Arthrofibrosis after Knee Replacement – Revision Knee Replacement (Revision Arthroplasty):
Revision knee replacement (revision knee arthroplasty) is the last resort in treating arthrofibrosis. Revision is considered in patients with long standing, severe arthrofibrosis (chronic severe arthrofibrosis) and in patients who failed to improve with (resistant arthrofibrosis) or redeveloped arthrofibrosis (recurrent arthrofibrosis) following other treatment approaches like prolonged physical therapy, manipulation under anesthesia, arthroscopic lysis of adhesions or open lysis of adhesions.
Revision knee replacement is usually performed 1 year after the initial knee replacement. Revision knee replacement could be considered after 6 months and better outcomes are reported if it is done within 2 years.
In this procedure, the existing knee replacement prosthetic components are removed and replaced with with new prosthetic components.
1. Preoperative Evaluation:
In addition to arthrofibrosis and heterotopic ossification of the knee, stiffness following knee replacement can arise from many other causes. Before making a diagnosis of arthrofibrosis, the knee has to be thoroughly evaluated by an arthrofibrosis specialist experienced in “arthrofibrosis following knee replacement” to find out the exact cause of stiffness following knee replacement. As the first step, low-grade infection as well as painful knee conditions causing muscle spasm should be excluded. Following this, all other possible causes of knee stiffness following knee replacement have to be excluded. After excluding all the possible causes of stiffness following total knee replacement, the diagnosis of arthrofibrosis is considered. Arthrofibrosis may also coexist with other causes of stiffness. Once a specific diagnosis is made, the treatment is planned.
2. Revision Knee Replacement for Arthrofibrosis:
Revision knee replacement for arthrofibrosis is complex and is technically demanding. The goals of revision surgery in arthrofibrosis are to improve flexion contracture, range of flexion, arc of motion, pain, functional outcome and patient satisfaction. This is achieved by various combinations of different surgical steps depending on the specific circumstance in each patient. The surgical steps could be categorized into the following categories.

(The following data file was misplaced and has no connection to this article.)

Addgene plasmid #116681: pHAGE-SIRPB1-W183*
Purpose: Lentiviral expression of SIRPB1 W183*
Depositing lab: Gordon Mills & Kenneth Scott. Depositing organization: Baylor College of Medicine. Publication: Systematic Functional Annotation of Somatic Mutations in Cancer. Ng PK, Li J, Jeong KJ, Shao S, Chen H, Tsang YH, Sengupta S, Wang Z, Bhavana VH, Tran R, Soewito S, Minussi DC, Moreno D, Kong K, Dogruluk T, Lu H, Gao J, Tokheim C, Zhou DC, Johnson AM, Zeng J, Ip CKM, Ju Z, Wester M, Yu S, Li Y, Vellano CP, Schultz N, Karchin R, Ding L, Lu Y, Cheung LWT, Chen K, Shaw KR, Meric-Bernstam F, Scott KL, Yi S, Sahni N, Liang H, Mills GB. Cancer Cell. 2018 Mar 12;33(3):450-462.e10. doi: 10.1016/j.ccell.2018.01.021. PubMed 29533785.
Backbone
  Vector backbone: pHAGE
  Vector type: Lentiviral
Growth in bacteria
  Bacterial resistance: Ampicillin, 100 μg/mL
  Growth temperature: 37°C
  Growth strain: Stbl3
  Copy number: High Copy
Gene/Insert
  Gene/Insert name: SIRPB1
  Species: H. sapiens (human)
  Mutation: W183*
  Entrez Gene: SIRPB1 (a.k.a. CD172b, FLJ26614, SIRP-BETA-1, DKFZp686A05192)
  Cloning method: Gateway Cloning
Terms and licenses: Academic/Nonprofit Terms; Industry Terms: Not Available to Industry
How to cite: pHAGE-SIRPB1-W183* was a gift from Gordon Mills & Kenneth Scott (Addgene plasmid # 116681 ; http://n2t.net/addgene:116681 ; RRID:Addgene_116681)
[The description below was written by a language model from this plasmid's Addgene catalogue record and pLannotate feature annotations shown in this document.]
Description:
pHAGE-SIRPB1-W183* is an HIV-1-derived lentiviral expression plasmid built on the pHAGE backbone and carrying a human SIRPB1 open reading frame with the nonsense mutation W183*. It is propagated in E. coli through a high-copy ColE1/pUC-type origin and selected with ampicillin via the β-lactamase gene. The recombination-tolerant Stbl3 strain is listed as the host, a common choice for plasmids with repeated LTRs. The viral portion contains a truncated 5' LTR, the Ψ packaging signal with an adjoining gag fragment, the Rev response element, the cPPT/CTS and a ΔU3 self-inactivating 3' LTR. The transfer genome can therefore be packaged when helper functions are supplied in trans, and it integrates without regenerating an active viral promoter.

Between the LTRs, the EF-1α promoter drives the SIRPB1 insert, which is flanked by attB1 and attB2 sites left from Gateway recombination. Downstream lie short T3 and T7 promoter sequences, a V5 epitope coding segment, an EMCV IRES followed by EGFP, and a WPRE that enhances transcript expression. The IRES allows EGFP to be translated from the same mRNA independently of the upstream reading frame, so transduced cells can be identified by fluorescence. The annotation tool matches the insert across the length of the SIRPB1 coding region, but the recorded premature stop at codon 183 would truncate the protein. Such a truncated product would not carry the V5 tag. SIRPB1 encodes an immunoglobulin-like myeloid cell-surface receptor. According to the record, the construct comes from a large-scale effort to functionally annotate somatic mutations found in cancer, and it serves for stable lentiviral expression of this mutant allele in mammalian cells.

(A). Soft Tissue Releases / Lengthening:
The scarred soft tissues are released / lengthened as needed to improve motion. The literature regarding the extent of soft tissue release is controversial. Some authors consider “limited soft tissue release” for the fear of further scar tissue formation in response to surgery. Others suggest “radical soft tissue release” with the goal of improving the range of motion.
(B). Removal of Arthrofibrosis Scar Tissue and Heterotopic Ossification:
The scar tissue and heterotopic ossification that obstruct restoration of the knee motion is removed. Again, the literature regarding the extent of lysis of adhesions and removal of the newly formed bone is controversial. Some authors consider “limited arthrolysis” for the fear of further scar tissue formation in response to surgery. Others suggest “radical arthrolysis” with the goal of improving the range of motion.
(C). Additional Bone Resection:
Additional bone could be resected to improve motion depending on individual circumstances to improve flexion contracture and range of flexion.
(D). Revision of Knee Prosthesis:
Different partial as well as complete revision procedures have been described by various authors for arthrofibrosis. Also the use of prosthesis with different level of constraint (freedom of prosthetic motion) have been described. A prosthesis with higher level of constraint may be necessary to maintain the stability of the knee. A prosthesis of the same size as the removed one or a smaller size (component downsizing) is used depending on specific circumstance in each knee.
(E). Treating Identifiable Cause of Stiffness:
If a co-existent “identifiable cause of stiffness” following knee replacement is found in addition to arthrofibrosis, the specific cause is also addressed appropriately.
3. Postoperative Management:
The main objective of postoperative management after revision knee replacement for arthrofibrosis is prevention of recurrence of arthrofibrosis. This is achieved by the following measures.
1. There are published articles in the literature regarding the use of postoperative or preoperative irradiation to the knee with the hops of preventing the recurrence of scarring, arthrofibrosis and heterotopic ossification.
2. Postoperative physical therapy is prescribed immediately after the surgery on the same day or the next morning. The therapy is focused on improving the extension as well as flexion. Mechanical devices like flexionator / extensionator are useful. Some authors prefer CPM (continuous passive motion).
3. If the flexion and extension do not improve progressively as expected over time, manipulation under anesthesia (MUA) is utilized. MUA can be repeated as needed. Patients may need serial manipulation and casting. Splints or braces can also be used as needed.
4. There is no adequate evidence in the published medical literature to consider arthroscopic lysis of adhesions or open lysis of adhesions after revision knee replacement.
5. If the patient develops stiffness again despite all these measures, a second revision knee replacement can be considered but the results are not as good as the first revision.